Regulators need more data on possible leverage risks at the world’s big asset managers, suggests Mark Zelmer, deputy superintendent, Office of the Superintendent of Financial Institutions (OSFI).
Speaking to the C.D. Howe Institute in Toronto on Tuesday, Zelmer discussed global regulators’ efforts to identify financial stability risks at global asset managers. He is co-chairing a project for the Financial Stability Board (FSB) to uncover inherent vulnerabilities in the asset management industry that could represent global financial stability concerns.
That effort is looking at five areas: mismatches between the liquidity of investment fund assets and redemptions; leverage; the challenge of replacing a large asset manager amid systemic stress; securities lending; and potential vulnerabilities associated with pension funds and sovereign wealth funds. Of those, only liquidity, leverage, and the task of replacing a large asset manager are most relevant to the Canadian investment fund industry, Zelmer said.
On the topic of liquidity, Zelmer said that the ability of funds to cope with an unexpectedly large surge in redemption requests “merits further exploration.” However, he also noted that regulators “should resist the temptation to treat investment fund liquidity management practices as a macro-prudential tool for cushioning markets from the actions of end-investors. Taken to extremes, that would slow markets’ processing of new information, which could give rise to some easy arbitrage opportunities.”
In terms of leverage, Zelmer commented: “More attention needs to be paid … to leverage that could emerge in the future as prices change and derivative positions are marked to market. A good place to start would be to collect more comprehensive data that would help regulators understand not only how much leverage is actually in play at any given point in time, but also how much might emerge in the future as market prices change.”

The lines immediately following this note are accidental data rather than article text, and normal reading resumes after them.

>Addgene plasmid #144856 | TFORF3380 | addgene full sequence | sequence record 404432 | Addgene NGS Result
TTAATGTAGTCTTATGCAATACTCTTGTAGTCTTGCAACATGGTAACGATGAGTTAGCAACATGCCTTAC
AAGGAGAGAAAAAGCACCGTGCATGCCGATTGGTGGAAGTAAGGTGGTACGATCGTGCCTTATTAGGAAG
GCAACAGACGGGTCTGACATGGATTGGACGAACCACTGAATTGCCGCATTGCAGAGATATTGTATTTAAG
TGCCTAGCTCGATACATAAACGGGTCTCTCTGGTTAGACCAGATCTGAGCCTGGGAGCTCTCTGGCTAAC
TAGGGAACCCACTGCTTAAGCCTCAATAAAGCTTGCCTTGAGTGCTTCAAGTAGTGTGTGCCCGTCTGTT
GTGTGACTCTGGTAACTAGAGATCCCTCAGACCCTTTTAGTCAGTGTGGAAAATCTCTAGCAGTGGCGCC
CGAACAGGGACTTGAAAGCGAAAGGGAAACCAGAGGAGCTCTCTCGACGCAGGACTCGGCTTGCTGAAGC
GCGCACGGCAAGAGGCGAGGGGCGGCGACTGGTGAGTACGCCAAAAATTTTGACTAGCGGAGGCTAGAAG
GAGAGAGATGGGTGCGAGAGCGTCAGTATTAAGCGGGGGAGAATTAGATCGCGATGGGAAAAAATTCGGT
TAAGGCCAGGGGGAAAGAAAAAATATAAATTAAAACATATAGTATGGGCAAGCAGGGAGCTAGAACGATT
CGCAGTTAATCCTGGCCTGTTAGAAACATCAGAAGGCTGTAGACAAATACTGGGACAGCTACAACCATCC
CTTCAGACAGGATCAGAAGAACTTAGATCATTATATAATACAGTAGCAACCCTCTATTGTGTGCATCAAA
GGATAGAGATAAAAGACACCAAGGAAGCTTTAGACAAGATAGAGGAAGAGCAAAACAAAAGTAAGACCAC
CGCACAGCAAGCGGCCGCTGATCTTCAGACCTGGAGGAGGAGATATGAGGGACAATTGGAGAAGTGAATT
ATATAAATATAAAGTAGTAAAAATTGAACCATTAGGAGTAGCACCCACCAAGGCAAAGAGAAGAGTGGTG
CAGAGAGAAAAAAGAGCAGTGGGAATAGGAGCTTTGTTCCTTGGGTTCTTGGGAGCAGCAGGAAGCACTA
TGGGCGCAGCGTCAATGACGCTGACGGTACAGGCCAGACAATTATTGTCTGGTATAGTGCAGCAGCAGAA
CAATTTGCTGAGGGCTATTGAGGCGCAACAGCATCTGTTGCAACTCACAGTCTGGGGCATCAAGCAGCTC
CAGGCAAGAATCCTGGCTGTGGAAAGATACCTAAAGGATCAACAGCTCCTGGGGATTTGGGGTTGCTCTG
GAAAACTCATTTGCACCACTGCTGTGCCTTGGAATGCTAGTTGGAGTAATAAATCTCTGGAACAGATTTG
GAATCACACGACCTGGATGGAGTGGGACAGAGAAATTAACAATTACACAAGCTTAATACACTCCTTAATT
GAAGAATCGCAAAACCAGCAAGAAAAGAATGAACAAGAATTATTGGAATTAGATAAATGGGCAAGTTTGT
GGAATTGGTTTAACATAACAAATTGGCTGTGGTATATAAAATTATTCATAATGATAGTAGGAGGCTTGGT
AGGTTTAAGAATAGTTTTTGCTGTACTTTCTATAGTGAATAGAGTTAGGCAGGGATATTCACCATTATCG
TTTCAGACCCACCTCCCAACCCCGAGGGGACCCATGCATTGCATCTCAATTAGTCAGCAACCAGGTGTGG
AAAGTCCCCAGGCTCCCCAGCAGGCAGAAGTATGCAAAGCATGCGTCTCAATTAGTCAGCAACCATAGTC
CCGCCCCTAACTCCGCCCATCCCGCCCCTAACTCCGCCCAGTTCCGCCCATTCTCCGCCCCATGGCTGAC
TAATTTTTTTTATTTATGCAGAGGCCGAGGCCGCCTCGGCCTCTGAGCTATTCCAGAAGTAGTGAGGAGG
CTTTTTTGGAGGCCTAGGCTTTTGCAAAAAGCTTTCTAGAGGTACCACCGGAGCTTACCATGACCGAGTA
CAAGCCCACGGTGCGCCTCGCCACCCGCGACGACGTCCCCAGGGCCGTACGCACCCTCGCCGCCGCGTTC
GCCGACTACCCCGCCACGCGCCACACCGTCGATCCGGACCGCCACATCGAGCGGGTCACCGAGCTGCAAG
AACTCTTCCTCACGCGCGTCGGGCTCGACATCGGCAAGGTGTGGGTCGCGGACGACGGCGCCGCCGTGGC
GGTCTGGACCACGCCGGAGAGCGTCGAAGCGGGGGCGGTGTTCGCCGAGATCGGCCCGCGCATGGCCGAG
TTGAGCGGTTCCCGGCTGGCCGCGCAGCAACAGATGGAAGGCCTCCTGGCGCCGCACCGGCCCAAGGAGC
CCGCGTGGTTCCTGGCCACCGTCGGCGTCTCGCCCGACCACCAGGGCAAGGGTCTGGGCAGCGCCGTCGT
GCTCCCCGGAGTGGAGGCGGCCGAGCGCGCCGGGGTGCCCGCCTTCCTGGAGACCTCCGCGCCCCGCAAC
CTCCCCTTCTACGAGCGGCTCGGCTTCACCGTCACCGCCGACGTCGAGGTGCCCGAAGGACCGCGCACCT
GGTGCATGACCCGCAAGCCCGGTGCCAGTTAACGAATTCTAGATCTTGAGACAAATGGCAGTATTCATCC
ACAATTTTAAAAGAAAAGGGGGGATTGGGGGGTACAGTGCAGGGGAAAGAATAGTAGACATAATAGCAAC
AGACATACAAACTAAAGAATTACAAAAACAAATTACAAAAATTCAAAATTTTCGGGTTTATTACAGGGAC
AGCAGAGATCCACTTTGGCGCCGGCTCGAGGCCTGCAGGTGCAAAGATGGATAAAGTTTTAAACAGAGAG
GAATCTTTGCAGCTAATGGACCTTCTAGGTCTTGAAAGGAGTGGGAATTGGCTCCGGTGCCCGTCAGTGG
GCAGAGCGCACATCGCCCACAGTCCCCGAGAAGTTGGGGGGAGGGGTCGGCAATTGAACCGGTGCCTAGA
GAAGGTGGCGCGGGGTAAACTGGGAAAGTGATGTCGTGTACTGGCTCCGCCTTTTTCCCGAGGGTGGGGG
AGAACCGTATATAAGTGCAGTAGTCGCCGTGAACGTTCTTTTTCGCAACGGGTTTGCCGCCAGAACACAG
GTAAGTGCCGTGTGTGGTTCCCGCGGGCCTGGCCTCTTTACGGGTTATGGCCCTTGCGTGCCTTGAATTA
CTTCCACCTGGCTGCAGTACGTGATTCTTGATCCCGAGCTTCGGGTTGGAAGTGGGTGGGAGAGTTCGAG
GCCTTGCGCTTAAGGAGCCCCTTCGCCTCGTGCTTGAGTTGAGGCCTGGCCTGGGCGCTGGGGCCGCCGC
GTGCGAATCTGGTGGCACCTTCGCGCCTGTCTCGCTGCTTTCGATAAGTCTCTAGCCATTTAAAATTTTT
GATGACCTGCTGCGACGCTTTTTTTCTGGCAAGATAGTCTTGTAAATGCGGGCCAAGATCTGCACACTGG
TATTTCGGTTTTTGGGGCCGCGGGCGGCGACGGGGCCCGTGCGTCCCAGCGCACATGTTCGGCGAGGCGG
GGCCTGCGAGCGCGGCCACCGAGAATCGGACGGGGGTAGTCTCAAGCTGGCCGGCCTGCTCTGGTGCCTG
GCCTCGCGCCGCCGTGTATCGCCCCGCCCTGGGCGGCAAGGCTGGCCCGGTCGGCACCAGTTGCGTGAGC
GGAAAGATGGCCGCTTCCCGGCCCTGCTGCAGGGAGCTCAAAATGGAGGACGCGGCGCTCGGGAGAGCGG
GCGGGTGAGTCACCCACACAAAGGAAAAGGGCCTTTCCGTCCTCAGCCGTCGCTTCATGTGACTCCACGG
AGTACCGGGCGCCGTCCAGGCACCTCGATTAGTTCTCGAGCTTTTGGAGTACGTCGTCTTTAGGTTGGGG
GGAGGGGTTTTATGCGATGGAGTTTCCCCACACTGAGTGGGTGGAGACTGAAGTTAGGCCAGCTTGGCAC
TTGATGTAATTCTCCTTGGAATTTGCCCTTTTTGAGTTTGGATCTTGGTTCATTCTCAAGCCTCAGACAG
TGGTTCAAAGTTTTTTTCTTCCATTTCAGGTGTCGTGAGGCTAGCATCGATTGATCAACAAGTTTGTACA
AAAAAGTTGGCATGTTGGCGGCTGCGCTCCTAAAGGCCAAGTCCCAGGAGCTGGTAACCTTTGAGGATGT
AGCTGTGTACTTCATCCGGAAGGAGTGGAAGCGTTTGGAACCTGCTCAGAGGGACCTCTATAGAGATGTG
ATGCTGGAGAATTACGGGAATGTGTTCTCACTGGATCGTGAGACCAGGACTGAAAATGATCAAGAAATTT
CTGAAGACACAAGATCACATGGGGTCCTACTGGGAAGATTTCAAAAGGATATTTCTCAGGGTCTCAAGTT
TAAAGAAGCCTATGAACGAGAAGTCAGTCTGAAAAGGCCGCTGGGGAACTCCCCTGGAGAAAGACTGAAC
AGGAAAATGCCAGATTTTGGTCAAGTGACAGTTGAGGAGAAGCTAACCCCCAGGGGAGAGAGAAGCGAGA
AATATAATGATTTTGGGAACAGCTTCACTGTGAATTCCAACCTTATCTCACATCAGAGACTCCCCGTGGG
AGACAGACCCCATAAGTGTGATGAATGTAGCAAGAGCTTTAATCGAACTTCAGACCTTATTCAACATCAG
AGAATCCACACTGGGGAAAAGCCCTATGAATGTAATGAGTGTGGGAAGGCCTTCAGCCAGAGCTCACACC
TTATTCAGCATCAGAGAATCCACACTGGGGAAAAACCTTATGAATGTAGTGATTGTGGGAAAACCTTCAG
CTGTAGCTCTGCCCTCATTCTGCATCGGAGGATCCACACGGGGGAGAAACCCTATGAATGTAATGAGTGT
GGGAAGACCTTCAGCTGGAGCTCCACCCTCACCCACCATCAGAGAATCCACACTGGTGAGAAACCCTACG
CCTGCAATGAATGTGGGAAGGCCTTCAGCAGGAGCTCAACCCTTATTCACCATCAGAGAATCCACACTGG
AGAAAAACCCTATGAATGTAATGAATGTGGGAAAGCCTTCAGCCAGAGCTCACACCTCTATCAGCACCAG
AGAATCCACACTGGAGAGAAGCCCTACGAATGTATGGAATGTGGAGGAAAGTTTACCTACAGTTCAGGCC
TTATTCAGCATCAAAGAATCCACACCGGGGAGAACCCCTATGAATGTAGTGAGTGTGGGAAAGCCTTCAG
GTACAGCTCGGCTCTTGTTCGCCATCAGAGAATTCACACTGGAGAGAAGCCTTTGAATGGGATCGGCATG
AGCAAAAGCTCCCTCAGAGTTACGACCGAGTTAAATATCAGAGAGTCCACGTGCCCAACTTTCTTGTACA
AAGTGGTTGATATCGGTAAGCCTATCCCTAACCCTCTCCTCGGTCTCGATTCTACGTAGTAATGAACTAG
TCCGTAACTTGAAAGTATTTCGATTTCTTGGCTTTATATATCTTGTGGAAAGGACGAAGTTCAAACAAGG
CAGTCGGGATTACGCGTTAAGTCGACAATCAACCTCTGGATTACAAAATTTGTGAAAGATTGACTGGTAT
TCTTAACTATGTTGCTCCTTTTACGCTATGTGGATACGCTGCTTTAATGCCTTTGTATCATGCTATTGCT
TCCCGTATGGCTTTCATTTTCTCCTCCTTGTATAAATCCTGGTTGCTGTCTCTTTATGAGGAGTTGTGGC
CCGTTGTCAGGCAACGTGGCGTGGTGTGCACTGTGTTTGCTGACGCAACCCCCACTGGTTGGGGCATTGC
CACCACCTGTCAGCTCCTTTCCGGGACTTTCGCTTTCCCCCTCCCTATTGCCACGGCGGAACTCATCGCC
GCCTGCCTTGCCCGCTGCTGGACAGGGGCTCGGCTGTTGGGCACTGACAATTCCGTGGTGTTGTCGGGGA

Zelmer also noted that it would be a challenge to move the investment mandates of a large asset manager to another firm on short notice, particularly when markets are under stress. The issue, he said, is, “what steps could be taken to quickly transfer investment mandates from one manager to another in a smooth fashion, so as to minimize the need for any actual redemptions of fund units by end-investors that would then trigger transactions in financial markets.”
The FSB project is a “work in progress”, Zelmer said. “Work is currently underway to assess the materiality of all five vulnerabilities…We will also need to see if additional policy remedies are needed to buttress the current global regulatory framework.”
If the regulators do decide that regulatory reforms are required, Zelmer said the plan is “to explore measures that could be applied at a global level to specific activities or to all asset managers/investment funds engaged in that activity. This activities-based approach should help to limit any disruptions to the highly competitive landscape in the asset management sector.”
“The past eight years have seen some significant achievements as we work to implement the global regulatory reform agenda. But the journey is not yet over. We have more miles to travel and challenges to face,” Zelmer concluded.